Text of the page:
Hospital Dr News

Overseas doctors more likely to be suspended

Doctors qualifying outside the UK are more likely to be referred to be excluded or suspended from work than UK medical graduates.

Statistics from the National Clinical Assessment Service reveal higher rates of concern among doctors who qualified elsewhere in the European Economic Area as well as outside Europe, with the highest rates seen amongst non-white doctors.

However, NCAS attributes these differences to place of qualification and training factors at undergraduate level rather than to ethnicity. Levels of concern amongst doctors qualifying in the UK do not differ between white and non-white groups.

Approximately 5,600 NCAS referrals were examined altogether, including 900 in the most recent year, 2009/10. The latest year’s figures show patterns very close to those reported in earlier years.

NCAS, which provides advice to trusts on improving the performance of individual doctors, is calling on the NHS to strengthen induction and support systems for international medical graduates so that levels of concern about professional practice can be reduced.

Professor Alastair Scotland, Director of NCAS, said: “We are not generalising. Most doctors from outside the UK do excellent work for the NHS and the service depends a great deal on them and the skills they bring. But these statistics show clearly that there is a greater likelihood of concerns being raised in some groups than others”.

The analyses also show a strong association between concerns about professional practice and the gender and age of doctors being referred.

Scotland added: “We consistently find higher levels of concern in older age groups, which might be telling us something about the educational needs of doctors at the later stages of their careers. We also find fewer concerns amongst women at all ages. The reasons for that are less clear and it is therefore important we see more research in that area.

“There has been a great deal of discussion in recent years about the influence of ethnicity and place of qualification on concerns about professional practice. NCAS’ statistics have shown consistently that place of primary qualification has a more powerful influence on referral to our services.”

Read the full reportConcerns about professional practice and associations with age, gender, place of qualification and ethnicity – 2009/10.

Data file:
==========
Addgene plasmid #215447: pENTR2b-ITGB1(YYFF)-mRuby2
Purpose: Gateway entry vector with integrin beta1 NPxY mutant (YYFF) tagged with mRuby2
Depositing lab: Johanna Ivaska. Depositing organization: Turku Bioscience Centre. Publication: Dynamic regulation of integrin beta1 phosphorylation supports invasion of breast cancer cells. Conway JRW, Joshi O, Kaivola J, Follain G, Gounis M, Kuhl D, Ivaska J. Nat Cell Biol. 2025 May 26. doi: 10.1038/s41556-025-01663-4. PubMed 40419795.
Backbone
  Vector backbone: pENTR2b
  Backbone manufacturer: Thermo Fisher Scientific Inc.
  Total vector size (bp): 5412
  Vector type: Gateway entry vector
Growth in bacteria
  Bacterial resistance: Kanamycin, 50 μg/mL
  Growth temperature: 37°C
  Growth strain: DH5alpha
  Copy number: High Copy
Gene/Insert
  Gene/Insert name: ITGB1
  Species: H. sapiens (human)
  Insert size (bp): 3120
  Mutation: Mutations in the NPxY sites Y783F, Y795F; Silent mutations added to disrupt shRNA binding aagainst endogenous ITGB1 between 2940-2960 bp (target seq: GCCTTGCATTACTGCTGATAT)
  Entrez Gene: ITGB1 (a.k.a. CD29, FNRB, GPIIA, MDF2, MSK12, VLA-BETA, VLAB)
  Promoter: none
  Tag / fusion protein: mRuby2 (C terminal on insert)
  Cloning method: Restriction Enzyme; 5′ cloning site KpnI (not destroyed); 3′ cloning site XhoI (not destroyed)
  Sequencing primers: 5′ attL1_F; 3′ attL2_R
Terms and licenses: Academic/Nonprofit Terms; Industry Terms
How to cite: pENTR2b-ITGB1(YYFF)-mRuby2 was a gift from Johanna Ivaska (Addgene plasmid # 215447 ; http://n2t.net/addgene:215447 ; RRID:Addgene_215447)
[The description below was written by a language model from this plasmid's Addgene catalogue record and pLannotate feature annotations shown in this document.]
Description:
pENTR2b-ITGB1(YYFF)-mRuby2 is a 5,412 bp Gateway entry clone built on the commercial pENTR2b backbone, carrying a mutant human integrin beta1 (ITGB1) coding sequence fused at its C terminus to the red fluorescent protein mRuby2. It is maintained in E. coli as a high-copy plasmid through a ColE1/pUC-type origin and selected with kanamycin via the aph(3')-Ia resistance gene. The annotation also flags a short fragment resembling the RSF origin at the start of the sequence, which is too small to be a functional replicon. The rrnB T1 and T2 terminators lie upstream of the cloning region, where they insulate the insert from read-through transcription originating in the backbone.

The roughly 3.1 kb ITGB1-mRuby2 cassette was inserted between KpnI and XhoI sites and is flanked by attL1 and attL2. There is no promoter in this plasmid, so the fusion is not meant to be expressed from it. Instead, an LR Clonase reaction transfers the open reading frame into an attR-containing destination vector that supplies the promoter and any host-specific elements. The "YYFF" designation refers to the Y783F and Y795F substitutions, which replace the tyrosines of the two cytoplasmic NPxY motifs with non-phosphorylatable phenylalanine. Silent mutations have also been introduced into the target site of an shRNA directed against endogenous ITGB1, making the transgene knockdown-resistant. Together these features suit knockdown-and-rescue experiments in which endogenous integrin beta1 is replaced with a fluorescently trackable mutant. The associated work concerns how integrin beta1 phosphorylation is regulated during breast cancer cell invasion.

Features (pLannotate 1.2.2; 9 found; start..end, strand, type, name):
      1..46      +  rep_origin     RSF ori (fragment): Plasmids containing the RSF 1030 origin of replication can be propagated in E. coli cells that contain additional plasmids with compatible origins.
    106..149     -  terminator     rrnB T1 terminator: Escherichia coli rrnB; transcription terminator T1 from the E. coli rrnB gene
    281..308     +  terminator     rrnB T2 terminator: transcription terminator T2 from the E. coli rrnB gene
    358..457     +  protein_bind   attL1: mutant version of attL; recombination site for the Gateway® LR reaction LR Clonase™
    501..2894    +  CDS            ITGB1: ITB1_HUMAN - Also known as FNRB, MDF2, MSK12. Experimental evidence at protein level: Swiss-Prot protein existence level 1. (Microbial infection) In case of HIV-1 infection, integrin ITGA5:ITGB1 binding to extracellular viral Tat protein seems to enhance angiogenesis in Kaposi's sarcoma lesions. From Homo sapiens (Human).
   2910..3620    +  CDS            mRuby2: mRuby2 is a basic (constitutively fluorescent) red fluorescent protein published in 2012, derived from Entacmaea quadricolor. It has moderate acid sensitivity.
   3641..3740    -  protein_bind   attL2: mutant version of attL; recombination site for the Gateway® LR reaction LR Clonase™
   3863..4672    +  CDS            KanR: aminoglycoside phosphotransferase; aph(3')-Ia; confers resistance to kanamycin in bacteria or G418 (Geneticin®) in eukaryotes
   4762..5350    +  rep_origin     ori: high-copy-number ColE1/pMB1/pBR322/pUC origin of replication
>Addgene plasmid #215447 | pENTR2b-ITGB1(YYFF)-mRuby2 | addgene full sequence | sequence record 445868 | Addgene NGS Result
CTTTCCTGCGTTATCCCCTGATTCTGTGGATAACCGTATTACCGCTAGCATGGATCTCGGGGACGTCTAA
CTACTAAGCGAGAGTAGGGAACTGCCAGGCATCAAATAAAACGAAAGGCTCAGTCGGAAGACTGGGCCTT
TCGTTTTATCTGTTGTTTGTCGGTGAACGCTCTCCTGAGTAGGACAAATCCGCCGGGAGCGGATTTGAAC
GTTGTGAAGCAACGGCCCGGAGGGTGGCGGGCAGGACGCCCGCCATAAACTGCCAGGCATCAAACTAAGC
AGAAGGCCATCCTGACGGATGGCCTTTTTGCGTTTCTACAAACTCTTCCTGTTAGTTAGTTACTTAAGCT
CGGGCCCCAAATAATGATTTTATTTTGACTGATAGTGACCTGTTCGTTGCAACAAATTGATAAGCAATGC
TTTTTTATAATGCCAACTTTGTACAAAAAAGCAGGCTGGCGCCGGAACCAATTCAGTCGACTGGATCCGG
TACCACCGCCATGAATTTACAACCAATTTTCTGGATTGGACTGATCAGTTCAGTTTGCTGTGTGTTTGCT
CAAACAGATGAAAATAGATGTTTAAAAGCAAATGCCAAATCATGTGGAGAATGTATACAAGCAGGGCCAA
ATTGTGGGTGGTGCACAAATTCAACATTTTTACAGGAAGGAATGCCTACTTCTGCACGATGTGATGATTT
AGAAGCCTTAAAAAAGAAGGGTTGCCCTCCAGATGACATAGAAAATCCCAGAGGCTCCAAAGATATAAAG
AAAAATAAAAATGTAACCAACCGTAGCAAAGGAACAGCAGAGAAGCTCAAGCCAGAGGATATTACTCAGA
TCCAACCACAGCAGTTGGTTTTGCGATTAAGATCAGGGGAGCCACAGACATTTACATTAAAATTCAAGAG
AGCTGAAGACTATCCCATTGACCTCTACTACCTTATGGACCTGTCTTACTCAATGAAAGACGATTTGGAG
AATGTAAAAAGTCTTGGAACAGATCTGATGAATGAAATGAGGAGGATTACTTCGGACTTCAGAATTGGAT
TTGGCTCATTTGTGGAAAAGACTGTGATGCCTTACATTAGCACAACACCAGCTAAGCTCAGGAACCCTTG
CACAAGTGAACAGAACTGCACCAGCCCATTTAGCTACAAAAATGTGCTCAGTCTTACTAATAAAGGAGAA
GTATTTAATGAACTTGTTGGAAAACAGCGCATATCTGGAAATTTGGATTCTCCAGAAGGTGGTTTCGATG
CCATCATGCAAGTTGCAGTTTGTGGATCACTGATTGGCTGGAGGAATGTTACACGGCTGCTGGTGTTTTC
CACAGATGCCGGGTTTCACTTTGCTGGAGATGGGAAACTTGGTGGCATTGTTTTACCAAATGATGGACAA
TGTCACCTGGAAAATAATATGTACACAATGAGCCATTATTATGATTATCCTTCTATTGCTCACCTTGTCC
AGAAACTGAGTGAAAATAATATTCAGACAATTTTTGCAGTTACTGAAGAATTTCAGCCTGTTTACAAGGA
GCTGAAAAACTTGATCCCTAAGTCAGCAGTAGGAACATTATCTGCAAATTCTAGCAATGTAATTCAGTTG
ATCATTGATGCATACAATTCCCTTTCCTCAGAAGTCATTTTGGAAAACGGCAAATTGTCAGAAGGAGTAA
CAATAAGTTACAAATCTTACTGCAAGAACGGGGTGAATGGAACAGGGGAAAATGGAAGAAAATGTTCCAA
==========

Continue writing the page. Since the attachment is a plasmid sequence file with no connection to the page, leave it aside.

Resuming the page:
1. chrissa says:

    there is a big cultural factor: in many countries, especially some 20 to 30 years ago the notion of nurses, physios and many more being professional colleagues of equal status was unthinkable. therefore, doctors behaving towards other staff like it was normal to behave there and then, will be perceived as rude and arrogant in the here and now – and these are the most likely to get a “referral”.
    an american friend of mine has summed it up: “good doctors get sued and bad doctors get sued- but nice doctors get sued a lot less”. life is actually awfully simple – only statisticians make it simply awfully complicated … :-)) …

  2. James says:

    Great spin by NCAS.The obvious is remotely possible & the remotely possible is the best explanation.

  3. Dr Umesh Prabhu says:

    Whatever is the reason the most important thing is to protect patients and help, support and guide doctors, be it an overseas trained doctor or a local doctor.

    As doctors, we all know that prevention is better than cure. NHS has to understand the reason as to why doctors get referred to the bodies like NCAS and GMC and try to find reasons to prevent these tragedies both for patients and their families and doctors and their families.

    Doctors should have proper induction, help, support, guidance and mentoring to prevent problems. NHS must also have a proper system to identify failing doctors early so that they can be helped, supported and guided.

    NHS should also provide training in softer skills of being a good doctor like communication skills, team working, leadership skills, organisational skills, dealing with complaints, litigation and so on. NHS should have ‘fair and open’ culture and supportive and learning culture and not a blame culture. Then only doctors will be able to provide good quality care which our patients deserve.